Director: Martin Provost
Starring: Emmanuelle Devos, Sandrine Kiberlain, Olivier Gourmet, Catherine Hiegel, Jacques Bonnaffé
Written by: Martin Provost, Marc Abdelnour and René de Ceccatty
Running Time: 139 mins
Release date: 3rd October 2014
Violette is a biopic about an ordinary woman who became an extraordinary writer. Without any previous knowledge, this, on the outside, seems like a fascinating tale of a woman struggling to find an identity and an audience for her writing while having personal battles but like most other biopics, it cannot convey every element of her life and so there are times when we get a disjointed view.
Violette DeLuc is a woman, selling food on the black market just after the war. Her husband, a writer and known homosexual, encourages Violette to write, which she does. Leaving the country to head into the city, she meets Simone de Beauvoir, another writer, who is fascinated by the woman’s stories and introduces her to the literacy life, even though she struggles to earn a living. Violette finds herself falling for Simone who has no interest in her.
Not knowing who Violette DeLuc was, I had no preconceived notions of who she was or what her story was. I was familiar with some of the other writers she was introduced to but not her. So watching the story unfold of how an ordinary woman, who regarded herself as ugly and a bastard and who became a critically successful author, kept me interested throughout. Luckily director Martin Provost doesn’t deliver the usual biopic trappings; an angst-ridden writer fighting her own demons and heading for self-destruction. Instead we have a woman who had to turn to crime to make ends meet, a woman who has spent a lifetime lying, who craves something more than what her life had to offer.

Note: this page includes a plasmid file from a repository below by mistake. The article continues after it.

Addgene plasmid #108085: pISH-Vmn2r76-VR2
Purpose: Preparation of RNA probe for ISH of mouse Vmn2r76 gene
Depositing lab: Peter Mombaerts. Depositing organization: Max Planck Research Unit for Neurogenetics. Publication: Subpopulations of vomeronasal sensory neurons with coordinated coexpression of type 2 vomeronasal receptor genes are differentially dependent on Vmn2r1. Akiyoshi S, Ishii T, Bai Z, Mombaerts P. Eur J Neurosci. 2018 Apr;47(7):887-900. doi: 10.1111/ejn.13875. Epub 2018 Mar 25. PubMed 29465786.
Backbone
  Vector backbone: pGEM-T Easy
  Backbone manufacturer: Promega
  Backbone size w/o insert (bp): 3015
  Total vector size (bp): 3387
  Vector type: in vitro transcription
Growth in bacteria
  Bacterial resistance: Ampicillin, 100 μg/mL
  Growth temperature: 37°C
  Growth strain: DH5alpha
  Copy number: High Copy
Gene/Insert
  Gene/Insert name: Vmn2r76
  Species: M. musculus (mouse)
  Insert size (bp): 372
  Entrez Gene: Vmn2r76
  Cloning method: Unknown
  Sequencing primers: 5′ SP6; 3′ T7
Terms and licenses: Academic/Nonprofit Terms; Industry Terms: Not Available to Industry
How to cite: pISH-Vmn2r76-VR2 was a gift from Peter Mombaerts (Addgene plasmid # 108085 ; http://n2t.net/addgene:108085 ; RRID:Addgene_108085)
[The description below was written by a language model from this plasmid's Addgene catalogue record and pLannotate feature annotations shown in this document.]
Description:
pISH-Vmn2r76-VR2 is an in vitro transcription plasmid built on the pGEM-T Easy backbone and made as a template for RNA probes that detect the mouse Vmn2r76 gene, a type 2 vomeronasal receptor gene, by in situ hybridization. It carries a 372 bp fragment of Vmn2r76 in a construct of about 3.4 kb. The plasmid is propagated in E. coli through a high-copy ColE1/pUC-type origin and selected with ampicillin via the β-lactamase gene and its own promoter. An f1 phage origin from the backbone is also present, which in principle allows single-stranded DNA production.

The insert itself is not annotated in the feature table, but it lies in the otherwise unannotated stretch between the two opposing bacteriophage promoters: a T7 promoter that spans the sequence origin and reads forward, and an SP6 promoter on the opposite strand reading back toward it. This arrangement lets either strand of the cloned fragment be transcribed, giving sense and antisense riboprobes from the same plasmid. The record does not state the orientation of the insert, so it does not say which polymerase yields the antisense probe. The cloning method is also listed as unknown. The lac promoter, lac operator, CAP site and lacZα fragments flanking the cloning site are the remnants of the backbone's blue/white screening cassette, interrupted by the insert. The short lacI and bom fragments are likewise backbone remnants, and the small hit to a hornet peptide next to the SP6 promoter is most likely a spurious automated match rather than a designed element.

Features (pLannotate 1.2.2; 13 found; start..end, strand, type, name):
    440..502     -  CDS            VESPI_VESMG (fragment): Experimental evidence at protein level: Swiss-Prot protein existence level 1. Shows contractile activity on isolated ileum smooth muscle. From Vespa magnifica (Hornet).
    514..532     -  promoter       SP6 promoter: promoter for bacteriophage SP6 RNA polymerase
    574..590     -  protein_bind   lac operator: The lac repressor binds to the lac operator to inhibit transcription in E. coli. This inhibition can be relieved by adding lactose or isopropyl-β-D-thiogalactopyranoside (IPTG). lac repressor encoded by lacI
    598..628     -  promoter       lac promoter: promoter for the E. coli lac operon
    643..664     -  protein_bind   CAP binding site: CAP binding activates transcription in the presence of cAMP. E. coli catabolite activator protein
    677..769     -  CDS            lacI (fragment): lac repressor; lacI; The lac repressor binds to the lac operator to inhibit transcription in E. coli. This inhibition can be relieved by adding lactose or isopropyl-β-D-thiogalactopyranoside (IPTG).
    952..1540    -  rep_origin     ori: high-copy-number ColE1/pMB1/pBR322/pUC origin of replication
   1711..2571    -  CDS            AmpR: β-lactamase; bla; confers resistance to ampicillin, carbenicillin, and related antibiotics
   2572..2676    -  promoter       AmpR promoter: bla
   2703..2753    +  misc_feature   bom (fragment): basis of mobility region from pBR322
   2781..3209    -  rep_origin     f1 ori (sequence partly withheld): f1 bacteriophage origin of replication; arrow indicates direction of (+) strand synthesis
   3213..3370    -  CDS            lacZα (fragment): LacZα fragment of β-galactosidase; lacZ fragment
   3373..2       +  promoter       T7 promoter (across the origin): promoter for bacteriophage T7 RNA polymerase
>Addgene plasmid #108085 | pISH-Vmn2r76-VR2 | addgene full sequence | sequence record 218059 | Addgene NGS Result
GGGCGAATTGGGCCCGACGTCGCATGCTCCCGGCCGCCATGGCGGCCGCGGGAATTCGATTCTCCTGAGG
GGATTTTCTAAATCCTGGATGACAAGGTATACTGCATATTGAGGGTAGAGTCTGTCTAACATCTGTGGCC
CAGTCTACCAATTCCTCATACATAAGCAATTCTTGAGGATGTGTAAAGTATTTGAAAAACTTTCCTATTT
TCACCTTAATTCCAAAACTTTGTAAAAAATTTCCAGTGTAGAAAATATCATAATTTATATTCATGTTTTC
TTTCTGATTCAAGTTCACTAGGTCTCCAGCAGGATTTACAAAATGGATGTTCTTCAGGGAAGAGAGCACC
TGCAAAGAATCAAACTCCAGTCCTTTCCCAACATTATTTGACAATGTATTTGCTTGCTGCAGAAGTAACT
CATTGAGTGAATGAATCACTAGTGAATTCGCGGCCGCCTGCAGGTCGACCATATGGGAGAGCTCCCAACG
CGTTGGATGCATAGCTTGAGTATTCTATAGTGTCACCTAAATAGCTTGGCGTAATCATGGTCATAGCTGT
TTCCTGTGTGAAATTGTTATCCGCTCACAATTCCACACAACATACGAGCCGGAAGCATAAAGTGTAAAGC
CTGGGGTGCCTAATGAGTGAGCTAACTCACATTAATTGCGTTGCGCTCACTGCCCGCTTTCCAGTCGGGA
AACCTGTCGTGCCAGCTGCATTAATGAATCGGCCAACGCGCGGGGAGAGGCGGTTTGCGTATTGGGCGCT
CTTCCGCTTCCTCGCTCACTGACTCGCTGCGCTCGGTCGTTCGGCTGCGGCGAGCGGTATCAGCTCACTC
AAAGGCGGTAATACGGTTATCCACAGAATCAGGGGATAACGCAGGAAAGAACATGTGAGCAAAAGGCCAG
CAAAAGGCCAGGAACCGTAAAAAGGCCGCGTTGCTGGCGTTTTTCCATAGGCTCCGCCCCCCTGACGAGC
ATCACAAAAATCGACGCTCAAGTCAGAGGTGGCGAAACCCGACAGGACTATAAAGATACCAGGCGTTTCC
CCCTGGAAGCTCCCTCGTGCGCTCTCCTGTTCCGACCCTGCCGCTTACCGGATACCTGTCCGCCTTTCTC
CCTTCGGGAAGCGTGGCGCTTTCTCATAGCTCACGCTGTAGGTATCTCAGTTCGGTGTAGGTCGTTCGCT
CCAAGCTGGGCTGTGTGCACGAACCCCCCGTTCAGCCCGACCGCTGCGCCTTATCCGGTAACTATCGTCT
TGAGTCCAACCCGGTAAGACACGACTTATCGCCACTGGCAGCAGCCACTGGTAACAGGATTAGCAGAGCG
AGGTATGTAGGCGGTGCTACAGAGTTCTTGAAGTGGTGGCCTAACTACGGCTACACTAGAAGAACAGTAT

Violette’s obsession with Simone, for example, is brilliantly handled, sparking question after question. Was she in love with her? Was she looking for someone to give her recognition that she never received from anyone else or was she simply looking for a replacement from a mother who never gave her the time of day?
Played out in seven chapters, you do find yourself wondering what was truth, what was fiction and what was omitted? One of the flaws of biopics are the time restrains. to fully appreciate the life of a truly remarkable person, you need to dedicate longer than a feature can offer and in the process you find information missing. An example of not completing the picture, Violette is sent to an asylum after a breakdown, yet it isn’t explained why or what triggered the illness that led to her admission.
Having said that, Violette is still a fascinating, beautifully shot and well crafted tale, aided by some superb performances. Emmanuelle Devos is magnificent in the title role. She brings an air of confidence and strength while displaying a vulnerability and quiet uncertainty, especially about her talents as a writer. it is a deliciously realised performance that dominates the screen. Sandrine Kiterlain as Simone is a perfect opposite to Violette, a controlled, restrained sense of arrogance which confused and frustrated Violette. It is a perfect companion to Devos’s lead.
Provost’s film is visually enticing and crammed with class and sophistication. The power of a good biopic is the longing to learn more about the main protagonist. I certainly wanted to know more.